Intended for healthcare professionals

Letters NICE on infective endocarditis

A call for national monitoring of antibiotic prophylaxis

BMJ 2008; 336 doi: (Published 01 May 2008) Cite this as: BMJ 2008;336:976
  1. Neil Herring, clinical lecturer in cardiovascular medicine, Oxford University specialist registrar in cardiology,
  2. David C Sprigings, consultant cardiologist
  1. 1Northampton General Hospital, Northampton NN1 5BD
  1. neilherring{at}

The UK National Institute for Health and Clinical Excellence (NICE) recently published guidelines on antibiotic prophylaxis for preventing infective endocarditis in high risk patients with structural heart disease.1 2 The guidelines no longer recommend their use during dental and other invasive procedures of the respiratory tract, genitourinary tract, and upper and lower gastrointestinal tract—a considerable change from current practice. The guidelines apply to all high risk patients. The guidelines point to the lack of high quality evidence on whether antibiotics are effective in this situation or whether such procedures are linked to infective endocarditis. This was also highlighted in other recent guidelines,3 but they stopped short of recommending a change to current practice. This raises questions and anxiety in patients and those who treat them.

The report cites reactions to antibiotics (including anaphylaxis) as an argument against their use on a population scale, but in practice cardiologists can ask individual patients about previous antibiotic use and reactions.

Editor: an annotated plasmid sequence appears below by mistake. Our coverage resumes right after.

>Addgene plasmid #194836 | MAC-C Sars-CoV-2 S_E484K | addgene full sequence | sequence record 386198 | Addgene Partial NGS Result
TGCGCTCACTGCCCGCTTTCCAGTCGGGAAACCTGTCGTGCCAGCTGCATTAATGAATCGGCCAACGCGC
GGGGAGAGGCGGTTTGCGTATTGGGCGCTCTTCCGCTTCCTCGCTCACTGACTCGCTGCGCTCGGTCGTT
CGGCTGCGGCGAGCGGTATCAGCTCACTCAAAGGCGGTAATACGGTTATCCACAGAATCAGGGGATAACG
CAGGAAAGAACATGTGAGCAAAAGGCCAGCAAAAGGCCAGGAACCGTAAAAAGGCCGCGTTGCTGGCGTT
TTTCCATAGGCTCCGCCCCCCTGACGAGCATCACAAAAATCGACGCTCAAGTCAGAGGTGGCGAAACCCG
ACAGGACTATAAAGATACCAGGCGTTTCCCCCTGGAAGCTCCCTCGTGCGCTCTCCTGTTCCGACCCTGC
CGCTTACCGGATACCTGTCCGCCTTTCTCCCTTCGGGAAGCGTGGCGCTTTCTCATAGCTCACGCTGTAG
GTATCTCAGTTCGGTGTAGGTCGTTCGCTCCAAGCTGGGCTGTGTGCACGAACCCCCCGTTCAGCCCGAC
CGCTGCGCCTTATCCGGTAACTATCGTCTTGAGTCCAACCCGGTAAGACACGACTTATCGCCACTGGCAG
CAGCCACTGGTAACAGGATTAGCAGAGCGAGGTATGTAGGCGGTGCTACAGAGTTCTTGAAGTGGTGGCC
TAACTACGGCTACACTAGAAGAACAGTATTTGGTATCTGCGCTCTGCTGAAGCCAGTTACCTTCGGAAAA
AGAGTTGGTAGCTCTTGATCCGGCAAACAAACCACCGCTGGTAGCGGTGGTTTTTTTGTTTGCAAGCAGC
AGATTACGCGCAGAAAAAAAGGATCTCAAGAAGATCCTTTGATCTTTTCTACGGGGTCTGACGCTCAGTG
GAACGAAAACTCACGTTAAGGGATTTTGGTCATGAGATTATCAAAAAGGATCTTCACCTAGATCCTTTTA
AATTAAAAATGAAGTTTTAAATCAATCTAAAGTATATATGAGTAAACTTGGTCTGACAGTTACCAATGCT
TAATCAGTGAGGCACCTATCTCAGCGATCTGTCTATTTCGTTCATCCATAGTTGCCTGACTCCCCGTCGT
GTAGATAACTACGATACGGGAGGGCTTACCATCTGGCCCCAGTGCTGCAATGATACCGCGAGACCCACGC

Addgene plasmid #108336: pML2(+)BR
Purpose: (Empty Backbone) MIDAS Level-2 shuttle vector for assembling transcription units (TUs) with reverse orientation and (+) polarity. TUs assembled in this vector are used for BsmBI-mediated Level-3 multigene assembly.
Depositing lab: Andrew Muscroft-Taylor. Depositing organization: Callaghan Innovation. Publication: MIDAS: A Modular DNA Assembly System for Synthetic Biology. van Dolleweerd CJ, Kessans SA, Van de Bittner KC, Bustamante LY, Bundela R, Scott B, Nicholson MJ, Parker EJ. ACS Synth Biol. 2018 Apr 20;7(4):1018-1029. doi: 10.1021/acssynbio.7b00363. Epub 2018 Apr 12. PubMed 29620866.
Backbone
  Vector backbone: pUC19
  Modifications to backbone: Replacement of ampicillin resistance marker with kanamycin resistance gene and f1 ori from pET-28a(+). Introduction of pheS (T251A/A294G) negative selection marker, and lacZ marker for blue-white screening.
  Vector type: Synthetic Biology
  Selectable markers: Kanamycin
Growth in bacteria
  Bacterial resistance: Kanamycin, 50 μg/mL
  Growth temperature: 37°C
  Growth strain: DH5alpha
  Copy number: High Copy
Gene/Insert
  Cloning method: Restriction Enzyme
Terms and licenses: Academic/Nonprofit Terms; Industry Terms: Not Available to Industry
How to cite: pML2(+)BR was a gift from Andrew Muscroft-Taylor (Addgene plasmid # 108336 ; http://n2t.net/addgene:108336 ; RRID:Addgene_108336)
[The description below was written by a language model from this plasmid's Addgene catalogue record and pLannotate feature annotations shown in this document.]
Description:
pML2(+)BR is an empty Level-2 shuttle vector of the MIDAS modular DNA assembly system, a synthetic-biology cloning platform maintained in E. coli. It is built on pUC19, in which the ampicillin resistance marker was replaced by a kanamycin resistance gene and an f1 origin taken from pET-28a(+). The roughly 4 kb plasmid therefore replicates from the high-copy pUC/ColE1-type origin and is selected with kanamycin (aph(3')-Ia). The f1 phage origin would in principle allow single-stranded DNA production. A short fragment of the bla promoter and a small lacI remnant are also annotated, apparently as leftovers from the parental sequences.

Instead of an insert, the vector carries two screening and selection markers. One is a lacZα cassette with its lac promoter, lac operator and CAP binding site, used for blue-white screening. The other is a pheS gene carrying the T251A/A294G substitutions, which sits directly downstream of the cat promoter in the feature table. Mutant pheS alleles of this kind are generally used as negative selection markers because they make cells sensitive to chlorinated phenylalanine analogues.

Unlike most areas where NICE issues guidance, there are no randomised control trials on antibiotic prophylaxis for infective endocarditis. Small observational and case-control studies provide inconclusive evidence in favour of antibiotic prophylaxis. Infective endocarditis is not a notifiable disease in the UK and we know of no system that could accurately detect a rise in incidence on a national level corrected for the use of antibiotic prophylaxis in individual cases.

Infective endocarditis is a life threatening condition with overall mortality of around 20%.1 We call for a system that can robustly assess the outcome of this important change in practice to be in place alongside its implementation.


  • Competing interests: None declared.